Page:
Scattering

Scattering takes place when streams of photons (or waves of light) are deflected in different directions.
In this resource, the term is used to refer to the different forms of deviation produced by diffusion, dispersion, interference patterns, reflection and refraction as well as by the composition and surface properties of different media.

Random scattering
  • In optics, diffusion results from any material that scatters light during transmission or reflection producing softened effects without sharp detail.
  • Objects produce diffuse reflections when light bounces off a rough or uneven surface and scatters in all directions.
  • Transparent and translucent materials transmit diffuse light unless their surfaces are perfectly flat and their interiors are free of foreign material.
  • All objects obey the law of reflection on a microscopic level, but if the irregularities on the surface of an object are larger than the wavelength of light, the light undergoes diffusion.
  • A reflection that is free of the effects of diffusion is called a specular reflection.
  • In the case of raindrops, random scattering can result from:
    • Atmospheric conditions affecting incident sunlight.
    • Turbulence distorting the shape of raindrops.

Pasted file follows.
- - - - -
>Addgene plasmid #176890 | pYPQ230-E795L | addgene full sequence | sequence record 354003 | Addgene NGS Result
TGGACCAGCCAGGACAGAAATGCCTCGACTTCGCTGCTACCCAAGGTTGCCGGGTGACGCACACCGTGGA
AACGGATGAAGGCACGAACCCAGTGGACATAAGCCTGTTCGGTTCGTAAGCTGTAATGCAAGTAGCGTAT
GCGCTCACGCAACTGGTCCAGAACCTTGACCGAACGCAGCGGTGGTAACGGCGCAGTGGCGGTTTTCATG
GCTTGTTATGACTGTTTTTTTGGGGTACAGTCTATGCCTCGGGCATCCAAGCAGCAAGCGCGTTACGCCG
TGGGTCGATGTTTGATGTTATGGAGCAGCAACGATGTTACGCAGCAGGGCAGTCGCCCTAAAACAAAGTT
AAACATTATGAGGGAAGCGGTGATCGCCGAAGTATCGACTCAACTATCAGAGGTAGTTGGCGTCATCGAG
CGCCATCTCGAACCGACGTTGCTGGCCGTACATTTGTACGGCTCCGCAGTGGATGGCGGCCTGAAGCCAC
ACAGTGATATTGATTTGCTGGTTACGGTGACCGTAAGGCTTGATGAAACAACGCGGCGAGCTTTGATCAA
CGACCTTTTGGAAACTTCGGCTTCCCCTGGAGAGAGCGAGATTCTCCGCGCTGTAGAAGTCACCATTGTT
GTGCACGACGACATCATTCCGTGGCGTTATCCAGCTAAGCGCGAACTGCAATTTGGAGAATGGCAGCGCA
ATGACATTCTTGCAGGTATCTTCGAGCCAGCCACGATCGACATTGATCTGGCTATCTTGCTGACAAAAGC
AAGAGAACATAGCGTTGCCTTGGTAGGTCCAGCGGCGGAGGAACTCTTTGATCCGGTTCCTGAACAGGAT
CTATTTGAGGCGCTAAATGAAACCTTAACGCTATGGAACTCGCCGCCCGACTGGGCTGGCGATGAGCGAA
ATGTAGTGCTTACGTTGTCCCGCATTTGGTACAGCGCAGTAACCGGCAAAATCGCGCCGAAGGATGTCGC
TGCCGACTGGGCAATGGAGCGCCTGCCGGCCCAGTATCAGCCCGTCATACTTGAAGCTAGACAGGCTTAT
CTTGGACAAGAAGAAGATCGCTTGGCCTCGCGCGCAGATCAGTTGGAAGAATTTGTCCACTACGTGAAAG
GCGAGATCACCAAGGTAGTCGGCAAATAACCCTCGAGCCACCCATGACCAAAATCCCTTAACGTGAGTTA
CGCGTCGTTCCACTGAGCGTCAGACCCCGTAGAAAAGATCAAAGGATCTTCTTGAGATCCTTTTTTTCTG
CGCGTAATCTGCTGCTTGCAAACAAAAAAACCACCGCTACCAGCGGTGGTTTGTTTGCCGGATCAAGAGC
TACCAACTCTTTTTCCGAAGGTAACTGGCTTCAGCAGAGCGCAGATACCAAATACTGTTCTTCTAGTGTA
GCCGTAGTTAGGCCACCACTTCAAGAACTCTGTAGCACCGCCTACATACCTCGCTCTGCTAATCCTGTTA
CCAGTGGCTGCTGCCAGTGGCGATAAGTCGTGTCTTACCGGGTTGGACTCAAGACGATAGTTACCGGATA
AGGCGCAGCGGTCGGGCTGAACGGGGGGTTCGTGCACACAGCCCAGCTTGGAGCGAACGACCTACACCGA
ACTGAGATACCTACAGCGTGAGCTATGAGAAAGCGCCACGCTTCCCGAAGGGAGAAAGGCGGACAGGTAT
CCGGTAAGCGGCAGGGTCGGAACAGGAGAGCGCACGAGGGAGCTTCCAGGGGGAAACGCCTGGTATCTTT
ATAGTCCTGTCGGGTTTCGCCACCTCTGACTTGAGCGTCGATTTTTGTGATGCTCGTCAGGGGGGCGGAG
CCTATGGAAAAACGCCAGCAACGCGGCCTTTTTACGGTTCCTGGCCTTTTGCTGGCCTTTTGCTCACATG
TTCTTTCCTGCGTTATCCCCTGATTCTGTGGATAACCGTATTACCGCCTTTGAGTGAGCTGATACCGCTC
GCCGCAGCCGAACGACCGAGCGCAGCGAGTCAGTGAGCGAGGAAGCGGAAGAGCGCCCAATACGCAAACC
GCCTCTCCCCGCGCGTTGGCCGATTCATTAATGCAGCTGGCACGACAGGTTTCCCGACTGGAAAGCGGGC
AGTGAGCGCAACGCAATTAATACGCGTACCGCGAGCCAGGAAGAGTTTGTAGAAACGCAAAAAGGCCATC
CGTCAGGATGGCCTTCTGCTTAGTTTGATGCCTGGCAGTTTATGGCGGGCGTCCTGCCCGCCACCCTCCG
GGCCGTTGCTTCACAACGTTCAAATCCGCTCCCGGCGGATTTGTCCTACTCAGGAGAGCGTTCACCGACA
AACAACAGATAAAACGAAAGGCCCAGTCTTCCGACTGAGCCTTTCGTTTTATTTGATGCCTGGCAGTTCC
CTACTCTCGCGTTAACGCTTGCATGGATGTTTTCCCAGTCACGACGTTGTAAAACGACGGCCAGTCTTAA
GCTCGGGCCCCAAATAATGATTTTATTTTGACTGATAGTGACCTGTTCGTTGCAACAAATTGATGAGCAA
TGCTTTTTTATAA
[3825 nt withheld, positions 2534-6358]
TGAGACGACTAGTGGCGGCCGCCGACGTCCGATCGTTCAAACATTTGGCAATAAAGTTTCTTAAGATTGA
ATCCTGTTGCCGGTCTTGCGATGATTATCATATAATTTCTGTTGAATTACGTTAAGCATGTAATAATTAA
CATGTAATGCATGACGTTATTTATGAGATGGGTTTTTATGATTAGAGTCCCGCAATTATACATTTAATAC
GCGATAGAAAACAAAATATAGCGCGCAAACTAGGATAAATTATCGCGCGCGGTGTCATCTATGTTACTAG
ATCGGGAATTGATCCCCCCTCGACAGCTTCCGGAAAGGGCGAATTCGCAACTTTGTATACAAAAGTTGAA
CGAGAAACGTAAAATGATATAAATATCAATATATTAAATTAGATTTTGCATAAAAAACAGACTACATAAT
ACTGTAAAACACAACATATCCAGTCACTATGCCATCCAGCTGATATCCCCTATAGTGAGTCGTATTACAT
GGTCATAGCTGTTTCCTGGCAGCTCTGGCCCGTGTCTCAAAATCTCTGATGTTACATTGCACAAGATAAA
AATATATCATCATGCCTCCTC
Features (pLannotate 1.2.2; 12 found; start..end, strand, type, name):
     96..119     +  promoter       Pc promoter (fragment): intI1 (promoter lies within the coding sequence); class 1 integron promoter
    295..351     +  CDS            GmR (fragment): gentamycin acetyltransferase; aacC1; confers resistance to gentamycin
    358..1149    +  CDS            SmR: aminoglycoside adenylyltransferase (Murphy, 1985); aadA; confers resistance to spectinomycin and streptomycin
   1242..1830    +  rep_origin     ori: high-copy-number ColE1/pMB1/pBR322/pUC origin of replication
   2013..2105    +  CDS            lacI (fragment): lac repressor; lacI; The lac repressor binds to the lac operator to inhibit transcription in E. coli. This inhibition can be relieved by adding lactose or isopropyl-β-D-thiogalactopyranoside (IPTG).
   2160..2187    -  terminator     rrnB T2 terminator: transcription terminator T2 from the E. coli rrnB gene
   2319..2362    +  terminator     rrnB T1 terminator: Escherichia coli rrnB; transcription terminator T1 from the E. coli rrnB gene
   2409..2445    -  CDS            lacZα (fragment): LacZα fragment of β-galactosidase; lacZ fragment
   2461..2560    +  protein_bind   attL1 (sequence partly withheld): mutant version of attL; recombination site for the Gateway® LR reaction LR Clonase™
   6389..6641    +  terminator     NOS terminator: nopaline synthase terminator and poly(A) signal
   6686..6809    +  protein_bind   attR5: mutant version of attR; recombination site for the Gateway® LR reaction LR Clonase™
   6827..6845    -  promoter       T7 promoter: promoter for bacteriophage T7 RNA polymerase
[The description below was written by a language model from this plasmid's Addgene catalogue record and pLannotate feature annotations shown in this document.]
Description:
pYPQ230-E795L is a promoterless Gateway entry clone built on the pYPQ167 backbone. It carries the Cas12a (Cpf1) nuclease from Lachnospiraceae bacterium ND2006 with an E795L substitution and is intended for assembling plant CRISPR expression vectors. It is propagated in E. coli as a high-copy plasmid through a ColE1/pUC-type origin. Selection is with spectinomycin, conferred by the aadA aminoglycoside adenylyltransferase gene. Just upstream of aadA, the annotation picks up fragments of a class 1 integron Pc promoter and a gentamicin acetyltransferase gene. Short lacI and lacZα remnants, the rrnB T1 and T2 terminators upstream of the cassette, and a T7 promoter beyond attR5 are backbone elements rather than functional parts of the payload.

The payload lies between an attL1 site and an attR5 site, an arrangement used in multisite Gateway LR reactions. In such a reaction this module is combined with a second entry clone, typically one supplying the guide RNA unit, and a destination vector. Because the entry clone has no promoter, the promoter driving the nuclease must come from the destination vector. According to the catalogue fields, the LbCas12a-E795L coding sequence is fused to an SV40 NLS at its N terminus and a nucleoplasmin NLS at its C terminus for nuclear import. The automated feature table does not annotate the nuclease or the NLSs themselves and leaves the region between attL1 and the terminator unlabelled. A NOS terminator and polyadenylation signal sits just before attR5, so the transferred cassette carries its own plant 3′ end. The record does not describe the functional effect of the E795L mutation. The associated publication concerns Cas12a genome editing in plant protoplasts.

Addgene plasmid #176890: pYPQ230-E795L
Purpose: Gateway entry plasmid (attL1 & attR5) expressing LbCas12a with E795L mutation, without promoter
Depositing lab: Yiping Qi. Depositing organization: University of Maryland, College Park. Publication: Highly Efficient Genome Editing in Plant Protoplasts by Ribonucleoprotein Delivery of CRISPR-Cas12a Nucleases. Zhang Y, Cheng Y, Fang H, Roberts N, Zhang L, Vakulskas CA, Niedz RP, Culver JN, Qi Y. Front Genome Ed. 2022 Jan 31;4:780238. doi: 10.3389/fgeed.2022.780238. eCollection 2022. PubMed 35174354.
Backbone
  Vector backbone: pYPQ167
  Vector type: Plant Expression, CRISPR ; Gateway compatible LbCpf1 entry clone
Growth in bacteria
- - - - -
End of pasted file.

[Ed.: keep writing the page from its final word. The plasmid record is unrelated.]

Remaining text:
• Light being reflected off the surface of multiple raindrops, one after another, before reaching an observer.
Regular scattering

Raindrops produce a regular form of scattering. Let’s explore them by way of example of regular scattering:

  • When light of a particular wavelength strikes the surface and enters a raindrop its subsequent path depends on its original point of impact, the refractive indices of air and water and the surface properties of the droplet.
  • For incident rays of a single wavelength striking the surface of a single droplet at different points, it is the different angles at which they enter the droplet that is the chief determinant of the way they scatter as they exit the droplet.
  • For incident rays of white light striking the surface of a single droplet at different points, it is the combined effects of the different angles at which they enter the droplet along with the effects of chromatic dispersion (causing the separation of white light into spectral colours) that determine the form of scattering.
  • Chromatic dispersion refers to the way that light, under certain conditions, separates into its component wavelengths and the colours corresponding with each wavelength become visible to a human observer.
  • Regular scattering is not random and obeys the law of reflection and refraction (Snell’s law).

Summary

Scattering in physics

Rayleigh scattering refers to the scattering of visible light or other electromagnetic radiation by particles smaller than the wavelength of the radiation. Rayleigh scattering is wavelength-dependent.

Mie scattering refers to the scattering of visible light or other electromagnetic radiation by particles larger than the wavelength of the radiation. Mie scattering is wavelength-dependent. Mie scattering is responsible for the white appearance of the clouds.

Non-selective scattering is similar to Mie scattering and takes place when the particles are much larger than the incident radiation. This type of scattering is not wavelength dependent and is the primary cause of atmospheric haze.